Construction crews worked into the night to set up the berry-themed structure, created by local artist Manjit Sandhu.
The art piece recognizes Abbotsford’s strong agricultural ties and is located in the roundabout of the Clearbrook Road interchange.
It features five giant raspberries and four leaves mounted to a tall “S” shaped tower.
“The city’s public art component of the Clearbrook interchange project was designed to pay homage to Abbotsford’s title as the Berry Capital of Canada,” said city manager, Frank Pizzuto.
With the Berrybeat Festival opening on Saturday, Pizzuto said it was “a great opportunity” to recognize this sector of the community.
Mark Taylor, the general manager of parks recreation and culture, said the sculpture cost $52,000 including installation.
Taylor said two more public art pieces will be coming in the next two years.
In 2012, a piece designed by the artistic duo Kilvert and Kilvert will be placed by the new fire hall on Blue Jay Street, while Vancouver artist Bruce Voyce is designing a piece for the new library being built as part of Abbotsford Collegiate school. That piece will be done in 2013.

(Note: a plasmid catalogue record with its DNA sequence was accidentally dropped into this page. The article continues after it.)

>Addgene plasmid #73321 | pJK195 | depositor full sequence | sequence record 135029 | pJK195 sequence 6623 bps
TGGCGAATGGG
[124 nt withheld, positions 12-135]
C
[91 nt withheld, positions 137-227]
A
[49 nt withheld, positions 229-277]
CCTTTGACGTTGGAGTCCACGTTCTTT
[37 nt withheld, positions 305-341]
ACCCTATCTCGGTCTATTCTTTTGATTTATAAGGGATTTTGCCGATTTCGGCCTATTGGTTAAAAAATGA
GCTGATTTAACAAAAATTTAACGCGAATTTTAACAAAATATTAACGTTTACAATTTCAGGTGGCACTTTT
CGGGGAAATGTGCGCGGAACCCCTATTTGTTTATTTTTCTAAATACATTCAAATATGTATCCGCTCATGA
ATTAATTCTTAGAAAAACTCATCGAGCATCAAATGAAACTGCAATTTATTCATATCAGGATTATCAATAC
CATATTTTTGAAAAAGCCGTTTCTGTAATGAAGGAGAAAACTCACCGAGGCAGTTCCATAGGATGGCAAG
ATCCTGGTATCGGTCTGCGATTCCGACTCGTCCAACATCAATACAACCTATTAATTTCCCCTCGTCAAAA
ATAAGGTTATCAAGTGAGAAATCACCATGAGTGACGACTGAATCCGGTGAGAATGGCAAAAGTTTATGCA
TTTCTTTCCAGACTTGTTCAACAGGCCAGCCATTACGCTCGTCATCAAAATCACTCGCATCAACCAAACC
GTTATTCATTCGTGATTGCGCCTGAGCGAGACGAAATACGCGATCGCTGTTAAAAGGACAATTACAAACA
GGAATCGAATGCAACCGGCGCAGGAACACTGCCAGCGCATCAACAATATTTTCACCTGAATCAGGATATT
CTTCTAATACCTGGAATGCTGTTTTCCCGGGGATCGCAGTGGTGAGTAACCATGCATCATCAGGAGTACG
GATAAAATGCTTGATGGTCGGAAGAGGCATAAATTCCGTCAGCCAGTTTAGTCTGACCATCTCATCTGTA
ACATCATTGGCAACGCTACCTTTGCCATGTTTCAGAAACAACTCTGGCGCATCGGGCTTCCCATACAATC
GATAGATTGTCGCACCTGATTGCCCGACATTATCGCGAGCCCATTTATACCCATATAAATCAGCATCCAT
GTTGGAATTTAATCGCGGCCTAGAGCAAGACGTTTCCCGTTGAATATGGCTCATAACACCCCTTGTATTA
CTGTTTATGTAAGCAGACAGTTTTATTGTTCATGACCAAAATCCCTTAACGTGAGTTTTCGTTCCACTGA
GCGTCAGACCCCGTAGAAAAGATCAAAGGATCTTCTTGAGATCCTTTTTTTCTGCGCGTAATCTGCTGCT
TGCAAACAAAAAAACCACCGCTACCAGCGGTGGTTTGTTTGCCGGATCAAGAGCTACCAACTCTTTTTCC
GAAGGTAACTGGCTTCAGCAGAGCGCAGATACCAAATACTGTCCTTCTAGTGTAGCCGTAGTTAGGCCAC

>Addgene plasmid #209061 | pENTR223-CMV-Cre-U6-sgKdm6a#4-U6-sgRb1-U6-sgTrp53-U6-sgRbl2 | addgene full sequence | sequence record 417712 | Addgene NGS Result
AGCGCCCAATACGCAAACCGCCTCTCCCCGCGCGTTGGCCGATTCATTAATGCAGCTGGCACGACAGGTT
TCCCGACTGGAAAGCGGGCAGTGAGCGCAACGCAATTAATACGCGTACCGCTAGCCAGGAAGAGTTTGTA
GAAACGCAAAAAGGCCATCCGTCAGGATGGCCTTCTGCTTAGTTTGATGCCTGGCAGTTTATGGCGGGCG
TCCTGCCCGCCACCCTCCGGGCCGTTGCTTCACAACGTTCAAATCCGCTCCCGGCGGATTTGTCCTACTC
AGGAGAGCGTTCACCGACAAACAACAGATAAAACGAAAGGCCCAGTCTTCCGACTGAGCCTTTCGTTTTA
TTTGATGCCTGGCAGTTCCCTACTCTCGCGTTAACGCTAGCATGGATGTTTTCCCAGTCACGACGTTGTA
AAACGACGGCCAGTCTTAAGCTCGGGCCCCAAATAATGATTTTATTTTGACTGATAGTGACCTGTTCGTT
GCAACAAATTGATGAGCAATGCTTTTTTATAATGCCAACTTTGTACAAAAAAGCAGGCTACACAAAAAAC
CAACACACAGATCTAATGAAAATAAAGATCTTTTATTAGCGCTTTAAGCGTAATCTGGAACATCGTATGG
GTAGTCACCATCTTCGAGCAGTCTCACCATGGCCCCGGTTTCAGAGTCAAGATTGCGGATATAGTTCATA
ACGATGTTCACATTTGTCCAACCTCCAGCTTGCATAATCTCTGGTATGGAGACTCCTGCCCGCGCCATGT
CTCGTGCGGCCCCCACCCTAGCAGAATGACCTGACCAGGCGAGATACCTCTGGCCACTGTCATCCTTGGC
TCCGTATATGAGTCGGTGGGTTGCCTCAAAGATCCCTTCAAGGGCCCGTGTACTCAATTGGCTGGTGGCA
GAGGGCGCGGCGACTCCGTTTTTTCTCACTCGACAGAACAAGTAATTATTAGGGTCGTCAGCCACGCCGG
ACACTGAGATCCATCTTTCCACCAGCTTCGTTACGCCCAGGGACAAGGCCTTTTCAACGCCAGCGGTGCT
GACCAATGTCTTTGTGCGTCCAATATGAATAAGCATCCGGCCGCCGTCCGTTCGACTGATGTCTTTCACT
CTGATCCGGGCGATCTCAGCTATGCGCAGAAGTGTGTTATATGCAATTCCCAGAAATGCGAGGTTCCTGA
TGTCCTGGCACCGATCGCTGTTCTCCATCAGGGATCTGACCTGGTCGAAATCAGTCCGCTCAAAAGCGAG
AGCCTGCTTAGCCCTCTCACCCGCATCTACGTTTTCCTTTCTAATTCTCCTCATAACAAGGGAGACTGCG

The city’s first public art work was constructed in February by local First Nations artist Raphael Silver. That sculpture, representing the life of salmon, is located in the middle of the southern roundabout on the McCallum Road interchange.
The city created its official public art policy at the beginning of 2011. Under the new guidelines, one per cent, per year, on all new capital facilities projects will go to public art, with a contribution cap of $300,000 per project.
Abbotsford Mayor George Peary said public art is a way to both beautify the area and create tourism.
“Cultural tourism is the leading form of tourism right now,” he said.
Peary called it “good business” and pointed to the downtown Abbotsford art benches as examples.
“People stop and take pictures on those benches. It’s an attraction.”
However, he acknowledged that not everyone agrees with the policy.
“There are some people who will criticize it. Some people will disagree with whatever council does,” said Peary.
As for the piece itself, Peary likes what it represents.
“It’s certainly a tribute to our agricultural roots … Clearbrook Road leads to some of the best raspberry lands in Canada.”